NEW ORLEANS (AP) — Fresh off a strong victory in the Louisiana governor's race, Democrat John Bel Edwards began to work Sunday on his plans for the transition into his new office and an upcoming term in which he'll have to grapple with a hefty state financial crisis.
After a brutal, attack-heavy competition to win the office, Edwards will get little in the way of a honeymoon as he readies to follow term-limited Republican Gov. Bobby Jindal into office.
He'll be expected to enter the governor's mansion in mid-January with a roadmap for closing a looming $1 billion budget shortfall and correcting widespread financial woes, while working with a Republican-led Legislature that may not see eye-to-eye with his politics.
The governor-elect announced his transition leaders and his pick for chief of staff the day after a decisive, 12 percentage-point win over Republican U.S. Sen. David Vitter. The one-time favorite for the job, Vitter saw his campaign collapse in an embarrassing rebuke when the race became a referendum on his character, including a years-old prostitution scandal.
Helming the transition and chosen as the new administration's chief of staff was Ben Nevers, a term-limited state senator from rural Washington Parish who ran a pro-Edwards PAC. A six-member transition team was named and will set up shop on LSU's campus.
Edwards repeated his campaign pledge to govern with a moderate and bipartisan approach. He described himself as committed "to materially change the direction of our state, to move in a new and better direction, to be the governor of all the people whether or not they voted for me."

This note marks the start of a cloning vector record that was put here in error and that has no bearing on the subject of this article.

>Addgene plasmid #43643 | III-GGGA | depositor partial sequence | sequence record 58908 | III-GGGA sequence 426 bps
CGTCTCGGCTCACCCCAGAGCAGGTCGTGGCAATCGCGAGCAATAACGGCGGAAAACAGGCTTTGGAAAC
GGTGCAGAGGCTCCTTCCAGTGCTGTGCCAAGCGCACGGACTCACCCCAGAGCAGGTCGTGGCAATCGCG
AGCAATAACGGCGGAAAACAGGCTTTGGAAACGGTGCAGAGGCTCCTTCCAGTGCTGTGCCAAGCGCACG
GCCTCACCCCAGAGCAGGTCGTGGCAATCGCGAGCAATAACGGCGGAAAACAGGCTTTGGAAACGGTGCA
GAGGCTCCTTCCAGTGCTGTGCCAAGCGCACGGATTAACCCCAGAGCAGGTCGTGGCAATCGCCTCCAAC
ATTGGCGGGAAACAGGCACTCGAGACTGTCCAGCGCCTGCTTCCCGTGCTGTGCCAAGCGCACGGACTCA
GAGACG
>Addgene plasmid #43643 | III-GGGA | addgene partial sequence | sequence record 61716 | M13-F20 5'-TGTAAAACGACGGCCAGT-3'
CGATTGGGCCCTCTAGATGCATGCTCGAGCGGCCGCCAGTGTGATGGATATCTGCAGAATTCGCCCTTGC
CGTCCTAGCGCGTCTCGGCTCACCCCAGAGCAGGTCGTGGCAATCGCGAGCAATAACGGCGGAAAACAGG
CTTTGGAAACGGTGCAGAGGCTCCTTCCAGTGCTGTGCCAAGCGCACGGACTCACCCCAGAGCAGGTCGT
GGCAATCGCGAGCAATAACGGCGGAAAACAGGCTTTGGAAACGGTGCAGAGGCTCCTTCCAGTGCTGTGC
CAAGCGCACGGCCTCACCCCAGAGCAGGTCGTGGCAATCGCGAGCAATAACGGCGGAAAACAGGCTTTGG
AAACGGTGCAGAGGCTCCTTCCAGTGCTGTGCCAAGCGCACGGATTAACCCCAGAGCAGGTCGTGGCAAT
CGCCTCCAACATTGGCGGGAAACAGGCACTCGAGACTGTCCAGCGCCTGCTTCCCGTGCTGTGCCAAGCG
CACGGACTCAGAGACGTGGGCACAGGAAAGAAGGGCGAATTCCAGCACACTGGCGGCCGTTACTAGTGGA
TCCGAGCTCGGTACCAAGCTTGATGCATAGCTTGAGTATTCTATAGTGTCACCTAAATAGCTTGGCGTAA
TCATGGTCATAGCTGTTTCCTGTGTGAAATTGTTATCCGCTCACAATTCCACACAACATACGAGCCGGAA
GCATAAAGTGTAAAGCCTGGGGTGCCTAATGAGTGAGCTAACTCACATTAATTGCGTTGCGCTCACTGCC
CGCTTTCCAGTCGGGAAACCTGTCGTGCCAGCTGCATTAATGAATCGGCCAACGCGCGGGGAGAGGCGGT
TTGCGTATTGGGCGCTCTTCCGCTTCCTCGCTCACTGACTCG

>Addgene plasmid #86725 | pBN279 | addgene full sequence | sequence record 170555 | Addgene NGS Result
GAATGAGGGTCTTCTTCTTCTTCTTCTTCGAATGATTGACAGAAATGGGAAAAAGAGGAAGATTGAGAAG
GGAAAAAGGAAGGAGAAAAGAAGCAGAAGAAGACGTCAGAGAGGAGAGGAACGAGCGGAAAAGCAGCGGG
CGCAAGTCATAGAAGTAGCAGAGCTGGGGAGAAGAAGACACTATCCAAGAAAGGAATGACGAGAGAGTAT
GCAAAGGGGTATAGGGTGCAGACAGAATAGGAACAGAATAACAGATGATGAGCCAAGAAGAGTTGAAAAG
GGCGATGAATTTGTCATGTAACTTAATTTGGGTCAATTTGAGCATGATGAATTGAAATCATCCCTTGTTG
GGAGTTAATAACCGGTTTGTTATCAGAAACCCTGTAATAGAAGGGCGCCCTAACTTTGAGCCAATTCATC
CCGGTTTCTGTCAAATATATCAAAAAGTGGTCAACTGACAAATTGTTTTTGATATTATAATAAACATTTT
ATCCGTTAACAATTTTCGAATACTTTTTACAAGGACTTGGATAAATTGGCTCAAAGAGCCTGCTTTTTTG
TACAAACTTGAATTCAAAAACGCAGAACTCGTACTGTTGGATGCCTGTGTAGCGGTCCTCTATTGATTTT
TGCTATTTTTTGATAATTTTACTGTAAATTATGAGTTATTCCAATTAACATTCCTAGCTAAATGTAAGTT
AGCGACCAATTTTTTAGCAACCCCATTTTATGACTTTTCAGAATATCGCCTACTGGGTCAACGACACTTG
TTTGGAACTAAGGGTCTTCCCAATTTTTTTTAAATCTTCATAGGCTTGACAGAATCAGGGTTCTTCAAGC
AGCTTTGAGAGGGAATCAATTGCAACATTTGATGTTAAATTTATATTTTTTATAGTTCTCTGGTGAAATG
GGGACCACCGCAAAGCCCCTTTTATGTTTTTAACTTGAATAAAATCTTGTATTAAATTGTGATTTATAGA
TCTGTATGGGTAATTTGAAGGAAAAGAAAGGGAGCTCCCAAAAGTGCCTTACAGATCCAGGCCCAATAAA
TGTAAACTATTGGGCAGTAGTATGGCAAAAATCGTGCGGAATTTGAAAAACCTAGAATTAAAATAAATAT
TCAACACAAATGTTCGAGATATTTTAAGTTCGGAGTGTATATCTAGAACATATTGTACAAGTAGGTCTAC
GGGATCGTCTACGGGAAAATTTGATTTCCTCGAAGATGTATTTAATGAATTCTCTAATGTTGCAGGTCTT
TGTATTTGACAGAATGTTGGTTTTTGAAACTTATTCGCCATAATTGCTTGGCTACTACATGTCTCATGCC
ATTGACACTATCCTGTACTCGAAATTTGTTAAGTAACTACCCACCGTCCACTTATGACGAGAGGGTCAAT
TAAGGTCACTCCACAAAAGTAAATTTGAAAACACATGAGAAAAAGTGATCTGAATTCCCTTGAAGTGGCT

"Our approach to governance is going to be much different than it has been under Gov. Jindal. We're going to be very inclusive. We will be very moderate. And we're going to govern from the perspective of being Louisianians first," he said.
Those campaign promises will be tested quickly as Republicans wait to see if he builds a cabinet and leadership team that includes members of the GOP.
"I would hope we would all be able to put donkeys and elephants aside to get the state back on the right track as regards to fiscal matters," said Rep. Cameron Henry, R-Metairie, who supported Vitter for governor and is vying to be the next House speaker.
Louisiana is awash in red ink. The state's Medicaid program for the poor, elderly and disabled is projected to be short millions needed to continue all its services this year. Next year's budget is estimated to have a $1 billion gap. And state leaders are considering a short-term bridge loan to keep money flowing to construction projects because of concerns about how investors will react to attempts to borrow money amid all the financial troubles.
As he campaigned, Edwards said he wanted to unlock budget protections that keep some areas of the budget shielded from cuts, expand the state's Medicaid program to help cover some health care costs and scale back tax break programs.
He said he will call a February special legislative session after taking office Jan. 11 to deal with short-term budget gaps and to make long-term changes to Louisiana's tax structure and budgeting approach.
To accomplish such sweeping adjustments, he'll need to rally support from Republican state lawmakers who have majorities in both the House and Senate.
Rep. Rob Shadoin, R-Ruston, supported Edwards in the governor's race and said he hopes his colleagues will give the Democrat a chance, rather than set up Washington-style roadblocks.
"I don't plan on being a part of partisan politics," Shadoin said Sunday. "Sometimes he and I are going to disagree on what the best ideas are, but I think his heart is in the right place."
It remains unclear whether some GOP leaders will try to undermine the new governor.
"There are some that I think are so loyal to what they think a Republican should be that they might not be able to leave that behind. And if that's case, then I can see some refusing to talk or compromise," Shadoin said. "I just hope that that's not going to be the majority of either party."
Henry said lawmakers will need to find areas of compromise because voters don't want to see gridlock at the Louisiana Capitol.
"We definitely don't want Baton Rouge to become Washington where Republicans try to kill anything the Democrats propose and the Democrats try to kill anything the Republicans propose. That's why people hate Washington," he said.